Wednesday, August 14, 2013

Mountain Expedition

Mark and I are still not able to receive or send emails through our trustworthy sat phone; the one way of communication and weather information we need and hoped to rely on. There is a problem with the mail service we use and nobody can figure out what went wrong. So, we still feel cut-off from the world, being on an island without internet facilities. We hope to respond to everybody when we get to the island of Hiva Oa, the latest, where internet is available. Not sure when that will be. Fatu Hiva is still amazing and we are not ready to leave yet. To be honest, I don't even know whether these blogs are getting posted, but I'll write them anyway. :)

We were very lucky with the weather on Monday, when we planned to join a crew into the mountains, where they would clean up a trail. On Sunday, it rained all day, making us question the expedition or the state of the trail the following day. On Tuesday, after a rainy night, it kept raining throughout the day, turning Hanavave Bay into a massive brown mud puddle.The highlight of that day was a morning show performed by a big pod of dolphins. They jumped, turned and flipped at the mouth of the bay for hours, feeding and frolicking. When we finally joined them in our dinghy, they played with it and jumped alongside. Too bad the water was so dirty or we would have been able to snorkel or swim with them.

On Monday morning, it stayed dry. Mark and I were picked up at the "Mairie" (town hall) of Hanavave by a truck full of old people. Were these the guys responsible for widening the trail in the mountains? No, they were just getting a ride to Omoa, the other town on the island. Where did we want to be dropped off? Well. How about the trail head where Lionel and his friends would start their work? The driver didn't seem to know anything about our arrangement, but luckily he did know which trail I meant. There really is only one trail into the mountains, which ends in Ouia, an ancient village of thousands of people hundreds of years ago, but empty and abandoned now. Together with a local guy, hiding in the bed of the truck, we were deposited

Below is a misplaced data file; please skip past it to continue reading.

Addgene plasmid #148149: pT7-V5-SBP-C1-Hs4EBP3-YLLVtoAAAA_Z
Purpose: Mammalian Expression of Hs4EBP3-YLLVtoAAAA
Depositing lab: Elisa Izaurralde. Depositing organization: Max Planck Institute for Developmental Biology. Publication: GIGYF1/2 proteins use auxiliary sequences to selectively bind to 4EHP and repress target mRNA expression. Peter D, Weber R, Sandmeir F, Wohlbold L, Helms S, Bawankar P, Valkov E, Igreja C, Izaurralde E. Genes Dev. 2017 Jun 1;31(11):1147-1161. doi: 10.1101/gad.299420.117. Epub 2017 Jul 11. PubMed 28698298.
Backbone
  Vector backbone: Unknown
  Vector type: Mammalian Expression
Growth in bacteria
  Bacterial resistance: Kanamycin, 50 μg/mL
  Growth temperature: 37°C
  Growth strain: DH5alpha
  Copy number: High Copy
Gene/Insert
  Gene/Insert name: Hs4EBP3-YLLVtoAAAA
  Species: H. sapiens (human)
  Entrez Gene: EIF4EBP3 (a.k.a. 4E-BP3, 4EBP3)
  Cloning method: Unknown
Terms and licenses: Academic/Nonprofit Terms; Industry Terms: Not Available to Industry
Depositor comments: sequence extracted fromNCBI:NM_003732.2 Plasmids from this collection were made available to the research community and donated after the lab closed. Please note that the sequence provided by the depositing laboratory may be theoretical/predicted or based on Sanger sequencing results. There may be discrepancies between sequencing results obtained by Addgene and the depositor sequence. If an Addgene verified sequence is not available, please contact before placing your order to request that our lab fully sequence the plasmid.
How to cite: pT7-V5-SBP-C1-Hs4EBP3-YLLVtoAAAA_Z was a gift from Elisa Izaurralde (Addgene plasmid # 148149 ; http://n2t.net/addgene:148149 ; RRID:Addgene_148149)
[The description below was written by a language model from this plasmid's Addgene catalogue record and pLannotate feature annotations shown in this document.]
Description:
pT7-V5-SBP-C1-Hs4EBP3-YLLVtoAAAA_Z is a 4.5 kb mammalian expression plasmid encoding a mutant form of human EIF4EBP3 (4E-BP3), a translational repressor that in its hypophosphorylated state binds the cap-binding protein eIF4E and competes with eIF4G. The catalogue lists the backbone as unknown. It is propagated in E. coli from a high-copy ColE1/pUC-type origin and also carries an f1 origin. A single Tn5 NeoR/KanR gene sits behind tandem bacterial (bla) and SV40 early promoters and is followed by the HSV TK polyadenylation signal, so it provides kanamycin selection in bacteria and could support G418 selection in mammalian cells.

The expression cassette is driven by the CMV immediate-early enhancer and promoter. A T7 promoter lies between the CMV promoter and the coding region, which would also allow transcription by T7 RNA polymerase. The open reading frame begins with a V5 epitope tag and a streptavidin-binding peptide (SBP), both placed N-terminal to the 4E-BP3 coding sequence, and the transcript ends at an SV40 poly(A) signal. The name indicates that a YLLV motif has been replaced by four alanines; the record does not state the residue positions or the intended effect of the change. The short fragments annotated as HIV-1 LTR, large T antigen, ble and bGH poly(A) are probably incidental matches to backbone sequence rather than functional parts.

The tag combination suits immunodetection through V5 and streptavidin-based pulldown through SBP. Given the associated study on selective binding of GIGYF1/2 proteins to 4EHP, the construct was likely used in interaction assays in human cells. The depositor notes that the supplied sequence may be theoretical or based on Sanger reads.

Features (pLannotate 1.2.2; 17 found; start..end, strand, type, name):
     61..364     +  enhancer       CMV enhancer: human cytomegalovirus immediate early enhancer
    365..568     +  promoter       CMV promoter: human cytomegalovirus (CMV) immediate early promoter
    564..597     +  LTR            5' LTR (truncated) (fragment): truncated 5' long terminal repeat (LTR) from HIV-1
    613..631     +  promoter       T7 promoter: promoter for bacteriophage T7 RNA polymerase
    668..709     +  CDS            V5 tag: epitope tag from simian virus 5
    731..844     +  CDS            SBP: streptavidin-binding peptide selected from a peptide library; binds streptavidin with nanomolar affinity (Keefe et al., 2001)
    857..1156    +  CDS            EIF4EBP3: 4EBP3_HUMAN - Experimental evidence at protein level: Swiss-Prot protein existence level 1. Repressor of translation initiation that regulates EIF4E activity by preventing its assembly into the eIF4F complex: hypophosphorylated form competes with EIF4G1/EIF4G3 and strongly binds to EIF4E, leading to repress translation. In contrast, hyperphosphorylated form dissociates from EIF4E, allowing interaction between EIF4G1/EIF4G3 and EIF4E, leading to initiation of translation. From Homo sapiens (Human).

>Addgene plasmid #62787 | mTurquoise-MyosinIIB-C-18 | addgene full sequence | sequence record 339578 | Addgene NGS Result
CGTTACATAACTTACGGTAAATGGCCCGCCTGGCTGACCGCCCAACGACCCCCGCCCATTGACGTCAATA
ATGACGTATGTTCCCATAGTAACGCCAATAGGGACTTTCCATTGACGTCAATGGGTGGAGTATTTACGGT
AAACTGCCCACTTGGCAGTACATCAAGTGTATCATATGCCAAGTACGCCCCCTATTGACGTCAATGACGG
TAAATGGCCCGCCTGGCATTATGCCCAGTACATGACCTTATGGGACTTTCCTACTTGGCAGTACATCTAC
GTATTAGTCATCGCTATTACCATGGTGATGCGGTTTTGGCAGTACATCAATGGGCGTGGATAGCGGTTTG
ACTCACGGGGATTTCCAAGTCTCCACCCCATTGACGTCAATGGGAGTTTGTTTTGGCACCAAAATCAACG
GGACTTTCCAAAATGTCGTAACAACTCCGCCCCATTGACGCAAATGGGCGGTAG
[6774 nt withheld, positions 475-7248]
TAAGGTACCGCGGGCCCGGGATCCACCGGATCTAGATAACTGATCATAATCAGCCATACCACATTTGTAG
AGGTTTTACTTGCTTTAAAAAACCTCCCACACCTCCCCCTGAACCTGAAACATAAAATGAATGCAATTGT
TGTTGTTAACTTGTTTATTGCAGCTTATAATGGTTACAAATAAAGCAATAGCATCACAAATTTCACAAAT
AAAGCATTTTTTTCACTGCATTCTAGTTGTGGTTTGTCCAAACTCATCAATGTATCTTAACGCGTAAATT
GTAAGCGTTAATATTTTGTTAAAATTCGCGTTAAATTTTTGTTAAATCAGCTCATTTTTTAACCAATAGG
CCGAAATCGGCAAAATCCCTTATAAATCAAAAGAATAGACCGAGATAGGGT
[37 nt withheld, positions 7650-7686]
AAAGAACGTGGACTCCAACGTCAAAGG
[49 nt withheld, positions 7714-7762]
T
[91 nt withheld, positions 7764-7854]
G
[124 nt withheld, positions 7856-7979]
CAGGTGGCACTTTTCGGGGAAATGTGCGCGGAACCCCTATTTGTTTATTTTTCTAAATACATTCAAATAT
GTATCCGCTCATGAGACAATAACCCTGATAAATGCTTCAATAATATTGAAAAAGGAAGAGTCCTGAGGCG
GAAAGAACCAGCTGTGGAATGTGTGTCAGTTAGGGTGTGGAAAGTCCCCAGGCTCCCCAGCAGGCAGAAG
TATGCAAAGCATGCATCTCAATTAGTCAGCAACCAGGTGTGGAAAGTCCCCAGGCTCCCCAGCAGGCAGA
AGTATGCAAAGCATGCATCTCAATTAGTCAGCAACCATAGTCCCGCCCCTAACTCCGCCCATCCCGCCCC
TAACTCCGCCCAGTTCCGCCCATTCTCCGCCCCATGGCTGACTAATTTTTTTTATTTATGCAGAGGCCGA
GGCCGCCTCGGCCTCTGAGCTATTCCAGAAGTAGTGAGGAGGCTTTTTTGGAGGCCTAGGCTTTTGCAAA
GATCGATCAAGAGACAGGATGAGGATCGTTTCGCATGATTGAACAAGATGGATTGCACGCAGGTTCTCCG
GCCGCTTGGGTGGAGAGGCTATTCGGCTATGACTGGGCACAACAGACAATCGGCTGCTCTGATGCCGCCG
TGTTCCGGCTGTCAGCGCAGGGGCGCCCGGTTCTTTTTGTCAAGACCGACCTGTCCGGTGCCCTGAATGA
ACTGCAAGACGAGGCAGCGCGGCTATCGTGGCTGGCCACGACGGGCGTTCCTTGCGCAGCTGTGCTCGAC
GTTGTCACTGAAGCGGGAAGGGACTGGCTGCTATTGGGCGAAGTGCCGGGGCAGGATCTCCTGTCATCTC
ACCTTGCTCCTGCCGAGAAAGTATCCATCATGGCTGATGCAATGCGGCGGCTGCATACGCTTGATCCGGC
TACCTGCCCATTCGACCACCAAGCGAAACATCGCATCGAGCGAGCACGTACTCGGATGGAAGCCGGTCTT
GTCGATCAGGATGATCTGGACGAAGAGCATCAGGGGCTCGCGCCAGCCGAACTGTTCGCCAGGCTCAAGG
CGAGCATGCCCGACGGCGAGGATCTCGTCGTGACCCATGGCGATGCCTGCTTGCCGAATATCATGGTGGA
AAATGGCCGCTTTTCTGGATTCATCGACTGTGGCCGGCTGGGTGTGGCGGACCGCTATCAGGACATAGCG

halfway between Hanavave and Omoa, at the highest point of the bumpy road, which had been extremely steep the whole way. In the chilly mountain air, we waited for Lionel, our French friend we met a few days earlier in Omoa.

After twenty minutes or so, he showed up with three big guys and a truck load of equipment. They unloaded the four weed whackers, extra cans of fuel, cooking utensils, food, cooler, propane, stove, and personal belongings, and arranged everything on the covered picnic benches along the road, one of which they wrapped into a tarp. They would spend the night here. Then, we all set out on the overgrown trail, at a fast pace, following Lionel, the aged leader of the gang. The path was hard to see at times and so narrow and muddy that it was a bit scary. We tried hard not to slip and fall into the depths, off the rocky, steep slopes.

Every 25 minutes, a man stayed behind with his gear to clear the trail towards the beginning. We followed our host until the "col", the highest point on the trail, where the last man started work. The same group would do the second half of the path, the steep decent to Ouia Bay, a few weeks later. Mark and I also turned around, getting freaked out by the steep, muddy, overgrown and narrow continuation of the trail. Our old sandals with no traction were not up for the job, and we had both already slipped a fewtimes. The hike back was at our own pace and very enjoyable, apart from the narrow stretches and one short fall off the side of the bushy mountain, a good scare. We took in the amazing scenery and magnificent views, the different kinds of trees and ferns, the strands of bamboo, and many colorful flowers, the songs of the birds, the sight of green parakeets, the quiet of the mountains. We took our time getting back to the main road, following short lengths of neatly cleared path at intervals, handing a homemade peanut butter cookie to every member of the work force we passed and thanking them for their efforts.

Once back at the road, the next part of our walk started. We followed the rickety dirt road all the way down, first to where the rutted and rocky part turned into pavement, then to Hanavave village, all the while enjoying the views, taking lots of pictures and cursing the steepness of the track, holding ourselves back, making our knees suffer. One car drove by. We watched the sailboats deep down in the protected bay. We passed the little Maria statue, where our driver had stopped and everybody in the car had said a long prayer. We saw the waterfall dropping off a steep cliff in the distance. We cut off a rack of bananas and carried it for miles and we finally found a mango tree with (unripe) fruit. We walked and walked for hours in the sun and finally arrived on Irie, exhausted, covered in mud and happy to be home, and to have been part of this interesting "expedition"!